The decision to charge only one soldier over the Bloody Sunday killings in 1972 was a surprising development.
It was surprising because there had been much speculation about what was going to happen, and most of it assumed there would be several trials.
It would have been unthinkable that anyone in the prosecutor’s office had been leaking such critical information and in the end it was clear that there had been no such leak.
However, the result was a disappointment for the families. What happened that day was, as the prime minister David Cameron said, unjustified and unjustifiable. It was an appalling stain on the record of the British army.
Not only that, it helped destabilise Northern Ireland, which terrorists had already destabilised gravely, and by mid 1972 the Province was on the brink of civil war.
It was the security forces who stopped us tipping into that. The fine overall record of the security forces during the Troubles makes it all the more unforgivable when a tiny number of them acted on occasion in a despicable fashion.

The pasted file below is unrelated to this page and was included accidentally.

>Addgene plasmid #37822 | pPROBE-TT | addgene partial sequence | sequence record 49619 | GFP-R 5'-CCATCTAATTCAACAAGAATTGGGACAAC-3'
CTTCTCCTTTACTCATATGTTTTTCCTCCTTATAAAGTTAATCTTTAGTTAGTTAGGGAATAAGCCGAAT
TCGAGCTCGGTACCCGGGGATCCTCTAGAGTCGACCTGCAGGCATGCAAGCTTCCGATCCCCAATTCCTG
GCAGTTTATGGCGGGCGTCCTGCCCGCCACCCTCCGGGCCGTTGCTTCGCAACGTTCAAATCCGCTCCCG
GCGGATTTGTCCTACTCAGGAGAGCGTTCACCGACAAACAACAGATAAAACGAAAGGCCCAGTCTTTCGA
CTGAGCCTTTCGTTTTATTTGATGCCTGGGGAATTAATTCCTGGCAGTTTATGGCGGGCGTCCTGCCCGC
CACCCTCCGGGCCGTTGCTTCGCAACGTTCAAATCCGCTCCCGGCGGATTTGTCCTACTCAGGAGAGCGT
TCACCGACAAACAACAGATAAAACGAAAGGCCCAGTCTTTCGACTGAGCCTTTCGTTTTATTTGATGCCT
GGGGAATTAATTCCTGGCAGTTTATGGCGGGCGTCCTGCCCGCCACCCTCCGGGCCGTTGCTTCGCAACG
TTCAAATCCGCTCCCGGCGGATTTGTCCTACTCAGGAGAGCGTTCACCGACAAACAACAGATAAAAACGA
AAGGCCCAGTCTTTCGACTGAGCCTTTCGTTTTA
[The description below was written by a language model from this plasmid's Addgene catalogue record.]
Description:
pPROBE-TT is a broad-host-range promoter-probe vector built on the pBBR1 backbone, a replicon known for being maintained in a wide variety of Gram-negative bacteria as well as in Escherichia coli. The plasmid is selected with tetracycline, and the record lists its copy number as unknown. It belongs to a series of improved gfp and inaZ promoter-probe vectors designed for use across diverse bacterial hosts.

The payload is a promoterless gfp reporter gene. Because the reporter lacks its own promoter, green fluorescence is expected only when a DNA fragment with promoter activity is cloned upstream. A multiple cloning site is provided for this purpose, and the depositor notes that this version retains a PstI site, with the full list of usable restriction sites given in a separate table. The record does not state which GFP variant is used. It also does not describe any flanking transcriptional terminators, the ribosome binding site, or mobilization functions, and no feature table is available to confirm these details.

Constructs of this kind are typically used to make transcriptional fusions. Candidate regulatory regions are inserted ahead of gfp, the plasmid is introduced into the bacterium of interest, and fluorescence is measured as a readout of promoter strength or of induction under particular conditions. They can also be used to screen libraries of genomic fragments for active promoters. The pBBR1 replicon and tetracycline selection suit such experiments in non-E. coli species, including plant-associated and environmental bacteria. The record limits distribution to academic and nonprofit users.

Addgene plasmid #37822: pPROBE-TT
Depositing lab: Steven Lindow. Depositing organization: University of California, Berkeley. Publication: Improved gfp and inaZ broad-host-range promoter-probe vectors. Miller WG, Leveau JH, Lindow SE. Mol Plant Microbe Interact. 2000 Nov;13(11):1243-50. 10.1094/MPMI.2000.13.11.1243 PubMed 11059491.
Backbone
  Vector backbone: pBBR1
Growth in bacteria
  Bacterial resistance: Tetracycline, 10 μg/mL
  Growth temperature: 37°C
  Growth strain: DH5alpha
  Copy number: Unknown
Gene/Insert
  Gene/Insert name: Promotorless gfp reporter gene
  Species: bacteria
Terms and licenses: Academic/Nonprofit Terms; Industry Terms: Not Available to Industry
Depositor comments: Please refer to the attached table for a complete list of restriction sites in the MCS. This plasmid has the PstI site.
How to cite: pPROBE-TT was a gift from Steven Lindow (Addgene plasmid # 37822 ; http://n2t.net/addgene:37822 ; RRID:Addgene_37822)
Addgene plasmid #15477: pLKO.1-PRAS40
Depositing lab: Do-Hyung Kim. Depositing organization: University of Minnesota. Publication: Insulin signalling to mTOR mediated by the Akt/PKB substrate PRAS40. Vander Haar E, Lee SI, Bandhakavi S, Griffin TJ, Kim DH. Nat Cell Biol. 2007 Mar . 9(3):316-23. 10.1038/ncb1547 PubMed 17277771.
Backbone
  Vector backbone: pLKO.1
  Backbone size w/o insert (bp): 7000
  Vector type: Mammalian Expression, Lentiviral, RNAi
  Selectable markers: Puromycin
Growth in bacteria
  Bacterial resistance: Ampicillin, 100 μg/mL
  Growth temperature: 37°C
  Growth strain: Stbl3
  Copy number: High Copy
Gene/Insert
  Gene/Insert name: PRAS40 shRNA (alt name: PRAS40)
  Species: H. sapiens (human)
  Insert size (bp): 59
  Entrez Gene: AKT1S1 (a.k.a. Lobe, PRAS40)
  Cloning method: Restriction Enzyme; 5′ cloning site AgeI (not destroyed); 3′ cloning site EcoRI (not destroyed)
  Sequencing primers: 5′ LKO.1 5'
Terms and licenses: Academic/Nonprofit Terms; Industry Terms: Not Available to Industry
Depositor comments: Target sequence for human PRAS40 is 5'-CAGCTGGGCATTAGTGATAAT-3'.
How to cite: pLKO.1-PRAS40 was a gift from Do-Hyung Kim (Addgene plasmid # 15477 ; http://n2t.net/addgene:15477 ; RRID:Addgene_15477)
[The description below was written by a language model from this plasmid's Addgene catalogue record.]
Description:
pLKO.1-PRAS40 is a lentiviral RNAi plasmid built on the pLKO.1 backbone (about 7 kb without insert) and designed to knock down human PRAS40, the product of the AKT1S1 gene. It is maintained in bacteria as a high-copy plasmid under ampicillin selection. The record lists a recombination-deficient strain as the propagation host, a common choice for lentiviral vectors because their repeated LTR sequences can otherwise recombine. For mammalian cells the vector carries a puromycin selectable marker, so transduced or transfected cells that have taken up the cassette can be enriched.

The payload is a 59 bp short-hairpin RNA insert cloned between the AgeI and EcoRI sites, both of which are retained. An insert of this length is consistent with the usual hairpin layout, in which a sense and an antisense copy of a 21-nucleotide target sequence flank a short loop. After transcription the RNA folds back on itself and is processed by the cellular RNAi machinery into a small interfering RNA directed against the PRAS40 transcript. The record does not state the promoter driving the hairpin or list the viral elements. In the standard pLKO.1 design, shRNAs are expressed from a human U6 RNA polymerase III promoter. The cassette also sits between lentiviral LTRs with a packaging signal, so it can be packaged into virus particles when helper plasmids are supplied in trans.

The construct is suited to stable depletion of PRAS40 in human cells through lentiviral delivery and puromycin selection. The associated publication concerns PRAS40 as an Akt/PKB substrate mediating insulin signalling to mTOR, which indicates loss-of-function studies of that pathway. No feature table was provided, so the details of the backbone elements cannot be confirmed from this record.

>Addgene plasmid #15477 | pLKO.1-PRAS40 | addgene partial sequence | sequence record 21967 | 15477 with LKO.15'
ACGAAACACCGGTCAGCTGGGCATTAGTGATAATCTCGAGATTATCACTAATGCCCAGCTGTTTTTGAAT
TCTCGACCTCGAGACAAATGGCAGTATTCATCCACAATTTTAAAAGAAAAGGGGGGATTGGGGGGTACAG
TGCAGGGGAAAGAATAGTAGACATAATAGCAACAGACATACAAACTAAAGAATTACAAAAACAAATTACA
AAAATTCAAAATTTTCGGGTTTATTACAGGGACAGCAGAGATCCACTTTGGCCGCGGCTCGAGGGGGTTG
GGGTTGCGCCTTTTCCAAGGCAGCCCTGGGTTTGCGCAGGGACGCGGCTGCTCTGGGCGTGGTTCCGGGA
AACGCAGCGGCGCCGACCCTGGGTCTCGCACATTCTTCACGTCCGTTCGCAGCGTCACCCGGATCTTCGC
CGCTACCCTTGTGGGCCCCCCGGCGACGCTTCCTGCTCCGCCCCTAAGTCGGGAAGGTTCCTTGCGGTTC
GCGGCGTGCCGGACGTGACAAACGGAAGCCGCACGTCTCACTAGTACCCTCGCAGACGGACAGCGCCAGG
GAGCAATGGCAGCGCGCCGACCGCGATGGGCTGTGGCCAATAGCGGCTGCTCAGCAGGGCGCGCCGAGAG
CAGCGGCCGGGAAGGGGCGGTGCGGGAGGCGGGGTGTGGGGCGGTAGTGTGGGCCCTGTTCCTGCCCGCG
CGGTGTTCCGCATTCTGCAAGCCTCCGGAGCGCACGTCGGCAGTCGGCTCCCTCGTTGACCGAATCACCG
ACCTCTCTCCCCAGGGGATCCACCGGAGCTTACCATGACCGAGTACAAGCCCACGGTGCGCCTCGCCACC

For the families at Bloody Sunday, there is the additional horror that they died at the hands of members of the state.
In no way should it be seen as an attempt to detract from their grief to point out that there is a huge amount of unresolved trauma from the Troubles. The biggest unresolved sector, by a distance, is terror victims and their loved ones.
This is in part because terrorists became accomplished at what they did and operated with relative freedom in the Republic of Ireland.
Yet, not only is Dublin now agitating heavily on legacy, pushing uncomfortable cases for the UK at the Council of Europe, the Stormont House structures have no specific way of getting to the bottom of Ireland’s role in the Troubles.
This makes it all the more disturbing that yesterday Karen Bradley was talking about implementing those structures soon. We now need an effort to mobilise against this plan.